We first saw the Presence at CES in January (see the video, below), when Netatmo promised to release it in Q2 2016. It obviously missed that deadline by a mile, but the Presence is still one of the first security cameras on the market using AI to distinguish specific objects, as far as I can see.
The company says the device can help you avoid monthly monitoring fees by doing work normally done by security personnel. “The camera instantly detects unusual situations and sends precise notifications to the users’ smartphone,” says CEO Fred Potter. “[It then] alerts them in real time if there’s a break-in, an intruder, or property damage.” Netatmo tells Engadget that Presence does all the image processing internally without the need for a cloud-based AI server.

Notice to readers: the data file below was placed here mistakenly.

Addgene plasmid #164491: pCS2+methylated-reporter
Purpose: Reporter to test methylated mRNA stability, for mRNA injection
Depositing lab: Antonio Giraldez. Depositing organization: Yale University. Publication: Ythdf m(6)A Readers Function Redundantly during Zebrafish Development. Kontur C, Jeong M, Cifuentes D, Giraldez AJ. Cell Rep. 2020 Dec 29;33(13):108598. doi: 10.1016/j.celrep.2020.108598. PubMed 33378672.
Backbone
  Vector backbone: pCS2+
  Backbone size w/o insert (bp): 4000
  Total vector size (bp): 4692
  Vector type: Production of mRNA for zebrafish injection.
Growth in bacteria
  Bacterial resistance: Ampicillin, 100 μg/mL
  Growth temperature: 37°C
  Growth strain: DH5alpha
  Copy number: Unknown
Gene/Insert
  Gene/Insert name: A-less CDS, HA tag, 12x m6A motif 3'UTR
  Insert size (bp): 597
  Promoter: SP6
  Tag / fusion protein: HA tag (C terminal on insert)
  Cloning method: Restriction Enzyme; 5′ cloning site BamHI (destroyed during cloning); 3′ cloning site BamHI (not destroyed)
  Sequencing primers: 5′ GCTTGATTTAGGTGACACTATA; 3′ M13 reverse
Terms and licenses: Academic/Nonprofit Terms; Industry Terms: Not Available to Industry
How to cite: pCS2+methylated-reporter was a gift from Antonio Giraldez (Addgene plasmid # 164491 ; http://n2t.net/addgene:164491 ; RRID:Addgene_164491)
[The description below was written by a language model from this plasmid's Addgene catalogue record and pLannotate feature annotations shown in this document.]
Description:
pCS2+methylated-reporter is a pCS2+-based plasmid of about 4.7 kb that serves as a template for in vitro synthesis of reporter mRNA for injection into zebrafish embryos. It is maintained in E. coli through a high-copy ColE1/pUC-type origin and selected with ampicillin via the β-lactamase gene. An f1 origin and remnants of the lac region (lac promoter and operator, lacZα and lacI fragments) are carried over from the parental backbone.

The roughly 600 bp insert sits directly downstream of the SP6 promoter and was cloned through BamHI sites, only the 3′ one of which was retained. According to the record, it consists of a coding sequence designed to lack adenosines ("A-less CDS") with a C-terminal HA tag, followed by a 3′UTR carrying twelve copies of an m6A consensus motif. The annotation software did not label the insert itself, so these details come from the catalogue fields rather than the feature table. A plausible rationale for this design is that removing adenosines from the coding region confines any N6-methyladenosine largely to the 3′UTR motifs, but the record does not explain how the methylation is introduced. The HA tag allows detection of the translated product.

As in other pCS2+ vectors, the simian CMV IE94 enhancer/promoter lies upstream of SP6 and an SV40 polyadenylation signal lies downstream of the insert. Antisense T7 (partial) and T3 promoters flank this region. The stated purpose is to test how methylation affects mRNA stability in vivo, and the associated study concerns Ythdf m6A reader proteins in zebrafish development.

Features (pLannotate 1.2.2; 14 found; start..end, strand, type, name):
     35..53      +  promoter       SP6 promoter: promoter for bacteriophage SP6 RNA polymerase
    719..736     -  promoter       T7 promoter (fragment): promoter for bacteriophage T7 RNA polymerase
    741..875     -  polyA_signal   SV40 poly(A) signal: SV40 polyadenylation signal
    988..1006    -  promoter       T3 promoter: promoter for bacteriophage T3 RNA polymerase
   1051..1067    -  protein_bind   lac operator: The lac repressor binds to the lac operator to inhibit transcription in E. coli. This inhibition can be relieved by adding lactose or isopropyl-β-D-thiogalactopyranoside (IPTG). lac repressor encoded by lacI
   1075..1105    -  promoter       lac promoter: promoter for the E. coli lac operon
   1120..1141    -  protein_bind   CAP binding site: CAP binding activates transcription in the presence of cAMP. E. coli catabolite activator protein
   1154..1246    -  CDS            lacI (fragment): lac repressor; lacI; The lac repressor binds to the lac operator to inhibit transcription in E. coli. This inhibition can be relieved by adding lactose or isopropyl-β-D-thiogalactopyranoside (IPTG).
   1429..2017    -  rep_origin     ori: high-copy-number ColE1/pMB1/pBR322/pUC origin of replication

You can program the system so it only notifies you in specific circumstances. For example, you can set up specific zones around your gate or garage door and only send alerts when something is detected there. It can also let you know if a package is delivered when you’re not home. The camera stores videos locally on a micro SD card, but you can also save them to Dropbox or another cloud service. The app uses “bank-level” encryption to transmit data to your smartphone, Netatmo says.
The camera has 1080p resolution, a 100-degree field of view and a weatherproof design for outdoor use. Other features include a time-lapse feature that shows the previous 24 hours in just one minute, a DIY installation process that lets you replace an outdoor light, a live video display, and a timeline showing past events.The app works on a iOS or Android devices, and on a PC or Mac via the web, and is now available in the US at Home Depot, Apple or Amazon.com for $300.
Update: The article has been corrected to say that Netatmo’s Presence does its AI processing internally with no need to contact the company’s servers.